It’s time for Round Two

By Liz Mullen
Updated: July 15, 2010

NEW YORK — The NFLPA has served subpoenas on the NFL, NFL Commissioner Roger Goodell and former NFLPA President and current NFL VP/Player Development Troy Vincent, ordering them to produce all documents relating to allegations Vincent and other former player leaders were colluding to undermine the union’s collective bargaining position.

The subpoenas were served on Goodell and the NFL offices in N.Y. under order of the Supreme Court in New York and the subpoena on Vincent was served under order of the Loudon County (Va.) Circuit Court.

Vincent, who was hired by the NFL earlier this year after he lost the election last year for NFLPA Exec Dir to DeMaurice Smith, has a home in Virginia.

The subpoenas, which order the production of any and all documents relating to meetings, discussions and communications between Vincent and other former player leaders and league officials, are part of an ongoing civil lawsuit filed by former NFLPA Head of Human Resources Mary Moran against the NFLPA.

The NFL, Goodell, and Vincent are not named parties in that lawsuit.

NFL Senior VP/PR Greg Aiello declined comment on behalf of the league. Vincent said in a voicemail message that neither he nor his counsel would have any comment.


Moran sued the NFLPA last August, alleging that she was constructively fired from her job because she is a woman and because she is a confidential witness in an on-going investigation by the U.S. Department of Labor into whether alleged collusion between Vincent and other former player leaders of the NFLPA violated federal labor law.

Moran has alleged that the NFLPA and Smith sought to quash that investigation. The NFLPA has denied that and has said that it is cooperating with the investigation.

Federal authorities have recently served at least one subpoena on the NFLPA offices in DC and union employees have been notified that they may be interviewed by federal authorities.

The NFLPA in its subpoenas on the NFL, Goodell and Vincent asked for a wide array of documents, going back to ’04. Included in the union’s request are all documents that refer or relate to the statement in Moran’s complaint, filed last August, that “Mr. Vincent and the owners were colluding in violation of federal law that prohibits collusion between union representatives and management.”

The NFLPA also asked for all documents that refer to communications between the league and Vincent, former NFLPA Exec Committee member Mark Bruener, former NFLPA player rep and current alternate Kris Brown, and marketing agent and former NFL exec Mike Ornstein, going back to ’04.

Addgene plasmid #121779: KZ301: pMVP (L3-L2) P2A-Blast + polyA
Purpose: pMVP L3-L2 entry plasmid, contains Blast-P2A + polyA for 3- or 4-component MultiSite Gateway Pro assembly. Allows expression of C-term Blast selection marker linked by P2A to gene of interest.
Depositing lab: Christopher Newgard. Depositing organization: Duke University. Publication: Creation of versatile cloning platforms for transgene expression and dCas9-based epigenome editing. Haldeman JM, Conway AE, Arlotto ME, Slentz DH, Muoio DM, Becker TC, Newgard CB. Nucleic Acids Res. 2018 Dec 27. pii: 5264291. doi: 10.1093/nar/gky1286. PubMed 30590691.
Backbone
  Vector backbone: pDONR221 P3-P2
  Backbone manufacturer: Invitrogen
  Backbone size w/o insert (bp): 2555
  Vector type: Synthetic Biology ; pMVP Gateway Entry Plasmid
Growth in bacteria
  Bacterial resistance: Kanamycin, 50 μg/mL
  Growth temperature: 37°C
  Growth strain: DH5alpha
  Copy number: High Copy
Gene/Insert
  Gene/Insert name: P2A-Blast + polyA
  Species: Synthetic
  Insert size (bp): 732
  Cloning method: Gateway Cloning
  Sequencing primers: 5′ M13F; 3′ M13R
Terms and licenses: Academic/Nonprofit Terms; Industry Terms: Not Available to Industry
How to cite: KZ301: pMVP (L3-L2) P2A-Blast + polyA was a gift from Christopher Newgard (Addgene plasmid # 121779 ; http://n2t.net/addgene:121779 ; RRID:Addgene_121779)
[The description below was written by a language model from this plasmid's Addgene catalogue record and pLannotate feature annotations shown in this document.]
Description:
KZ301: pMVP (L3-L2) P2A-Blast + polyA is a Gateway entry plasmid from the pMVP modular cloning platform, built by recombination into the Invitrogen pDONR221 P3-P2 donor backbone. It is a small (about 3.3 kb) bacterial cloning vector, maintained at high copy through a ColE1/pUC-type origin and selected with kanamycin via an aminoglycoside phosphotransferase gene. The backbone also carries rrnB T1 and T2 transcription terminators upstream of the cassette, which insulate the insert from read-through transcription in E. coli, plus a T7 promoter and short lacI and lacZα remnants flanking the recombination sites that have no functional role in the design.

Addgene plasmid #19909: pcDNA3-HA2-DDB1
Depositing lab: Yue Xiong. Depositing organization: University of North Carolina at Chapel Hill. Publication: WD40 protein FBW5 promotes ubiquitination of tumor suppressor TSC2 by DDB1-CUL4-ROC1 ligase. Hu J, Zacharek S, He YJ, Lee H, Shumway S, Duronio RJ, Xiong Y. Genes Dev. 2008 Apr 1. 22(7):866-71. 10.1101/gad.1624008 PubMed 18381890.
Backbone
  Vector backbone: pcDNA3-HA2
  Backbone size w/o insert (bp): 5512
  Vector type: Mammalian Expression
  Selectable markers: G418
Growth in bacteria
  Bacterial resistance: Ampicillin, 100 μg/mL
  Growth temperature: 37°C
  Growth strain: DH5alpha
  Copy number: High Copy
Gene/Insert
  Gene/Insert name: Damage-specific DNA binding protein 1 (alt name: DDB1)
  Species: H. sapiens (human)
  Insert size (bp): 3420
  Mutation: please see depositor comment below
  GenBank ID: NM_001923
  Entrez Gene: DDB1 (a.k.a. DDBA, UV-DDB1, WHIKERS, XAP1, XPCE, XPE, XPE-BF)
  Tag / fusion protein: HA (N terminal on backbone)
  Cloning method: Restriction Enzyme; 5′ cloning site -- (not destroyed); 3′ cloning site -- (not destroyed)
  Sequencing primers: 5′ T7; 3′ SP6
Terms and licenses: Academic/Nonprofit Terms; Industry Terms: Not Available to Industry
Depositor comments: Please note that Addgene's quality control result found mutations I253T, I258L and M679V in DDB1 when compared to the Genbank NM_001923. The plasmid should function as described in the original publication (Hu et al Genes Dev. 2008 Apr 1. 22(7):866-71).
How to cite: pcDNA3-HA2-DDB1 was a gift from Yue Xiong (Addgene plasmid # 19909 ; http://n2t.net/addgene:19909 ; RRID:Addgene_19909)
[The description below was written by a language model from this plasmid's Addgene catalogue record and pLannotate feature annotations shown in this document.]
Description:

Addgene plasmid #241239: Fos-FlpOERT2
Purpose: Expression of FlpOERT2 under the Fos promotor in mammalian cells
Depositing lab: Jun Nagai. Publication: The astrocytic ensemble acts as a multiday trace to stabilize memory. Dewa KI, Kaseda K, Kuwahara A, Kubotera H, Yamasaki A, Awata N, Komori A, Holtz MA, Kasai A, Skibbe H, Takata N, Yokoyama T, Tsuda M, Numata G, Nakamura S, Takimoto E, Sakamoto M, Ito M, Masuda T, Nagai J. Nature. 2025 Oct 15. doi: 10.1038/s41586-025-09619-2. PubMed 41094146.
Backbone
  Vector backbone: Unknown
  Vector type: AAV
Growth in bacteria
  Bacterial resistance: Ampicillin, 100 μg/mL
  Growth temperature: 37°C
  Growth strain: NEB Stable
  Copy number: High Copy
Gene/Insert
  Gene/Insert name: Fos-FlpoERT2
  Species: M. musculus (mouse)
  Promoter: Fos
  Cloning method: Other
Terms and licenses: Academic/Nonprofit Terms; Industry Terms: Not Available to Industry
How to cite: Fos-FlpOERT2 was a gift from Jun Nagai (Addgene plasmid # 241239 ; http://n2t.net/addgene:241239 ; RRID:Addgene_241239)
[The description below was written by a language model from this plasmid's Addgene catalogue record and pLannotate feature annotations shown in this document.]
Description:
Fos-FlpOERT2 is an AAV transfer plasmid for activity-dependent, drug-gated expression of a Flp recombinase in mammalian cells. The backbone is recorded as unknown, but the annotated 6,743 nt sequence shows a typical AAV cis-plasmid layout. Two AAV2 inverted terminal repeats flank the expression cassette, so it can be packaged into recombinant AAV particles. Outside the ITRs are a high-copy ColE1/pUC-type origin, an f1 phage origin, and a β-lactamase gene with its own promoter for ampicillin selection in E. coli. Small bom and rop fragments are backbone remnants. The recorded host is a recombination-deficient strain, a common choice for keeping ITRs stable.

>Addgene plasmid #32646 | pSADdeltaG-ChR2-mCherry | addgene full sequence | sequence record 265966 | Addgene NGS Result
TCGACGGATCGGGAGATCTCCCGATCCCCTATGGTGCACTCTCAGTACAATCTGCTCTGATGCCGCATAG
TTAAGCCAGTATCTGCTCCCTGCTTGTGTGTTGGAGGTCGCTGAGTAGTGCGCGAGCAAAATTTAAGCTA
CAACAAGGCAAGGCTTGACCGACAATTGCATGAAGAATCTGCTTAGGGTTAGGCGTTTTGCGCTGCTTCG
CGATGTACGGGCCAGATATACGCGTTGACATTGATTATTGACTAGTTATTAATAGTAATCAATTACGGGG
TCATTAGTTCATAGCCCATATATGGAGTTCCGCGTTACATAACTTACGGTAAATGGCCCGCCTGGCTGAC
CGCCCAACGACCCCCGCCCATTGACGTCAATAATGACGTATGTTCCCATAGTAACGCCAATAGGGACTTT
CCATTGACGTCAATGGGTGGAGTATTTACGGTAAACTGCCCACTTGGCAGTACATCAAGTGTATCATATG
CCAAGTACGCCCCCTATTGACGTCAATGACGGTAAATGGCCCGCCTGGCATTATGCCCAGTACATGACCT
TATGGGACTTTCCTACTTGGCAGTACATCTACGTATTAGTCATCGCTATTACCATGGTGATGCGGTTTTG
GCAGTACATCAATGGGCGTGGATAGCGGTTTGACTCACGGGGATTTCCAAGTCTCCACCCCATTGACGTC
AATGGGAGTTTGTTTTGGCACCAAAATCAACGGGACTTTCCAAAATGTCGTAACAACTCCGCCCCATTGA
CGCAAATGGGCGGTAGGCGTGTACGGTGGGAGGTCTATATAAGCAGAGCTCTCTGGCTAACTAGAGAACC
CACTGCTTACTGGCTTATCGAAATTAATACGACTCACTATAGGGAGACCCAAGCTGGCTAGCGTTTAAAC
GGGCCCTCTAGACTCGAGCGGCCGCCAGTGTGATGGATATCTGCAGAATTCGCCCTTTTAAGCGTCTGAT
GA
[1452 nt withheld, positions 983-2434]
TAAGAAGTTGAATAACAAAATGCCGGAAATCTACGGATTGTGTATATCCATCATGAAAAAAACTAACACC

It is not clear what impact the NFLPA’s subpoena on the NFL will have on labor negotiations or on the player leadership within the union itself.

Bruener, who retired from the NFL in ’08 and was not eligible for election to the executive committee in March, participated in at least one formal bargaining session for a new CBA with the league in the last year.

Brown, the Texans K, is currently listed as an alternate rep for the Texans on the NFLPA’s website.


The NFLPA also asked for all documents that relate to anything of value, including fees and payments, “that was given to, directed to, promised to or paid to any NFLPA Player Representative or NFLPA Executive Committee member.”

Additionally the union is seeking all documents that relate “to any plan by the NFL and/or any team owner to exert influence over, gain an advantage over, or obtain power within, the NFLPA, including …

communications with any media-related entity or individual.”

Additionally, the union asked for all documents generated since April, 1, 2008 that relate to the decision by the NFL to hire Vincent. Moran also issued through the courts subpoenas on the NFL, Goodell and Vincent.

Moran is seeking the documents to prepare for depositions of Goodell, Vincent and others, according to her attorney, Lynne Bernabei.

“Right now, we are trying to get the documents in preparation for the depositions,” Bernabei said.

“We know there were communications and we believe there were communications about trying to get Troy Vincent in as executive director (of the NFLPA),” she said.


In addition to the information the NFLPA is seeking, Moran has asked the league for any documents related to communications between the NFL about the election of the NFLPA Exec Dir in ’09, including any communications with Reilly Partners, the union’s search firm, former NFL Commissioner Paul Tagliabue and current U.S. Attorney General Eric Holder.

(Smith formerly worked for Holder before beating out Vincent, former NFL player and current agent Trace Armstrong and attorney David Cornwell in the March ’09 election for NFLPA Exec Dir.)

Additionally, Moran is seeking any communications between the league and Mark Mangum, Vincent’s partner in the financial advisory firm, Eltekon. (It is not clear if Vincent still has an ownership in that firm, which has counted NFL players as clients, since he took his new job with the NFL earlier this year.)

Bernabei said that her firm has had discussions with the NFL about producing the documents, and the league’s lawyers have been asking to narrow the scope of the documents, but they have not taken the position that they are not required to produce them.